Press Box

Follow That Story: The Nuclear Whodunit, Part 2

Who forged the documents that bamboozled the U.S.?

Three days ago, this column asked: Who forged the documents the United States and Britain submitted to U.N. inspectors as proof that Iraq had purchased tons of uranium—presumably for nuclear weapons—from Niger? And what were the forger’s motives?

The “Press Box” directive to his press corps colleagues to smoke out the forgers and their designs was prompted by a March 13 Washington Postarticle, “FBI Probes Fake Evidence of Iraqi Nuclear Plans.” The story, which was underplayed on Page A-17, indicated that the U.S. government knew who had forged the Niger documents but wasn’t telling. The Post also reported that the United States and Britain received the documents from a third country’s intelligence agency, adding, “The FBI is looking into the forgery of a key piece of evidence linking Iraq to a nuclear weapons program, including the possibility that a foreign government is using a deception campaign to foster support for military action against Iraq.” [Emphasis added.] The third country in the handoff was not Israel, CNNreported on March 14.

As it turns out, Jeff Sallot of the Toronto Globe and Mail got an early jump on this story. (A Press Box reader alerted me to this clip.) On March 8, several days before the Post piece ran, the Globe and Mail linked the forged documents to an unnamed con man who was in contact with Italian intelligence and French authorities:

The forgeries were sold to an Italian intelligence agent by a con man some time ago and passed on to French authorities, but the scam was uncovered by the IAEA only recently, according to United Nations sources familiar with the investigation. The documents were turned over to the IAEA several weeks ago.

On Sunday, March 16, 2003, both the Chicago Tribune and the Boston Globefollowed the forged document story. The Tribune located the forgery in Italy but did not make the French connection, writing:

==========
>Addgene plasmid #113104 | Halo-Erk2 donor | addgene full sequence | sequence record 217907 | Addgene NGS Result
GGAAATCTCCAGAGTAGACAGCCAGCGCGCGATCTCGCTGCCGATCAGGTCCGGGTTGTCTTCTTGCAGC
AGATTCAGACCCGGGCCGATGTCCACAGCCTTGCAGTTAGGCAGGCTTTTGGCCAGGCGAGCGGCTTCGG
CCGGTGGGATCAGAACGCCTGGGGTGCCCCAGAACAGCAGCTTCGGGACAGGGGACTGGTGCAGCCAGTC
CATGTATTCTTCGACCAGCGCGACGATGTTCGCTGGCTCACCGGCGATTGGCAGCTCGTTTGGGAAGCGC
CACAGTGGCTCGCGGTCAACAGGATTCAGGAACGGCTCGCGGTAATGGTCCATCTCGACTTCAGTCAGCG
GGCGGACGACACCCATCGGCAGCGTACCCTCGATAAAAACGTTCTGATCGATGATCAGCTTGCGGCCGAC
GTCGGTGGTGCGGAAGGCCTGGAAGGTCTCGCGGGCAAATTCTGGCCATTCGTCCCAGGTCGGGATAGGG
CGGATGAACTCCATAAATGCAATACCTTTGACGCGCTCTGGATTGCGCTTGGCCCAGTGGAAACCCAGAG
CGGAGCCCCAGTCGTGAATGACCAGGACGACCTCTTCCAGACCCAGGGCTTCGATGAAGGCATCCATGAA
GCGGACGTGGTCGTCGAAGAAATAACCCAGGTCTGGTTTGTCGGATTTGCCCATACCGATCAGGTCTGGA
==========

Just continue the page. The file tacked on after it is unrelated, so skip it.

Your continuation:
Forged documents that the United States used to build its case against Iraq were likely written by someone in Niger’s embassy in Rome who hoped to make quick money, a source close to the United Nations investigation said.

The Globe seemed to subscribe to the Iraqi defectors theory, quoting a CIA analyst favorably:

Patrick G. Eddington, a CIA analyst on Iraq in the 1990s, said the United States may be depending too much on the word of senior Iraqi defectors. He said the Niger claim was the most damaging. “It looks like they are trying to set up Iraq,” he said. “I think there is enough information there to make their case. You never need to embellish.”

Meanwhile, without collecting any new string of its own, Germany’s Der Spiegelaccused the United States and the U.K. as the forgery perpetrators in a March 17 Web story titled, “Grounds for War Urgently Required: Forgeries and Half-Truths Intended To Heighten Fears of Saddam’s Weapons Arsenal” (translation courtesy the BBC).

So, where are the New York Times, the Wall Street Journal, and the Los Angeles Times on this story? And will the Washington Post follow up?